This method works great for trying to establish an /s/ for the first time when a child has some kind of substitution error, meaning they make another consonant sound any time they should be making the /s/, such as a “th” (“thitherth” for “scissors”) or /t/ (“toup” for “soup”). When kids have substitution errors, you often have to trick them into making the sound correctly a few times before you tell them what you’re working on, and this technique works perfectly for that. It’s also great when the error includes some sort of mistake in placement for /s/, because the trick works by the same place features shared by /s/ and /t/.
What you need:
A child who can make a /t/ sound
Cue the child to produce their /t/ sound and praise them for it. You can do this by having them imitate a /t/ a couple of times. Tell them you like how they’re keeping their tongue behind their top teeth.
Next, ask the child to make the /t/ sound again, only this time push the air out longer. When a speaker does this, they effectively make a “ts” sound. Model this for the child by doing it yourself a few times. In order to get praised for doing this successfully, you want to see that the child is keeping their tongue tip up behind their upper teeth and that the airflow is sustained longer than a /t/ sound, even if just for a tiny bit to start.
If it is, say “great job! Do that again!” Have the child repeat this sound a few times. Then ask them if they can make a REALLY long /t/ sound. Model producing a “ts” sound and hold out the /s/ sound while providing an additional cue about the duration of the sound. This cue can be running your finger from your elbow down to your hand, or along the side of a piece of paper. Anything to help illustrate that this is a /t/ sound that takes a looong time to make. Have the child produce this really long /t/ sound.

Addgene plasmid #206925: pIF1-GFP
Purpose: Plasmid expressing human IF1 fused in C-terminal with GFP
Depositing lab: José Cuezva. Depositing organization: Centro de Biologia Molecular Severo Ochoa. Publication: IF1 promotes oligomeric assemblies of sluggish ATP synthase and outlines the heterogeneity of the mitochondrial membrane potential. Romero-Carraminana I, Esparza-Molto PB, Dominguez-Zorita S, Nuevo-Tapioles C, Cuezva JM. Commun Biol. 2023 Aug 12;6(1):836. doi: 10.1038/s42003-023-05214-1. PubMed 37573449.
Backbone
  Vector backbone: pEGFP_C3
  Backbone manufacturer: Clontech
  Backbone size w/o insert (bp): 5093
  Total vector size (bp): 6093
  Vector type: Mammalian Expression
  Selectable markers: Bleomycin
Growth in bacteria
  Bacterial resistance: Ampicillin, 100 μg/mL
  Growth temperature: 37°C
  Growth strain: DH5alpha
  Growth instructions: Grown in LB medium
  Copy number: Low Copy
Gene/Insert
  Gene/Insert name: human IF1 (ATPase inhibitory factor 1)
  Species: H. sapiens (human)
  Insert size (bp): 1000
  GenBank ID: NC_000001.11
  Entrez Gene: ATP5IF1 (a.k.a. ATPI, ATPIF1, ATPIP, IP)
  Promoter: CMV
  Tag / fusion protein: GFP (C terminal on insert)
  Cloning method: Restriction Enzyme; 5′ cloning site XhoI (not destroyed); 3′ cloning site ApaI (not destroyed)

At this point, the sustained, long sound they’re making should sound like an /s/. Reinforce this great long /t/ by praising the child, then have them repeat a bunch of times, maybe 5 to 10 times in a row, until it seems to be pretty easy for them to do it. If they’re successful, great!
Then you can let them in on the secret—“hey, doesn’t this long /t/ sound remind you of /s/? Let’s try a few words” And see if they can still produce the sound correctly in some short words that end with “ts” like “eats,” “it’s,” “meets,” “let’s” and so on. We call this a facilitating context because the fact that the word has a /t/ followed by an /s/ means that a child who has learned to make an /s/ by shaping from a /t/ typically finds these words easy to produce. Don’t be surprised if the first time you try the word they go right back to the error pattern. In that case, break it down and go through the long /t/ process again. More repetition leads to more automaticity, and through many repetitions, the muscle memory for the sound becomes ingrained and allows the child to have more success when trying to “over-ride” the old error motor pattern.
If they’re successful with the /ts/ words, you can expand and work on more of these. Then, after a few days in a row of practicing final “ts,” see if you can introduce some words that start with /s/. We can use the same facilitating context trick for bridging to the new word position. For example, if /s/ at the start of words feels hard, try to use some facilitating phrases “let’s see,” “eats some,” “meets Sam,” etc. Then, after practicing these phrases, see if you can slowly drop out the first word. For example, practice “let’s see,” then “see.” Next, say “eats some” then “some.” Sometimes I’ve had success telling kids to “think about /t/” but not actually produce it before the /s/. This way you can move from the /ts/ before they become over-reliant on it.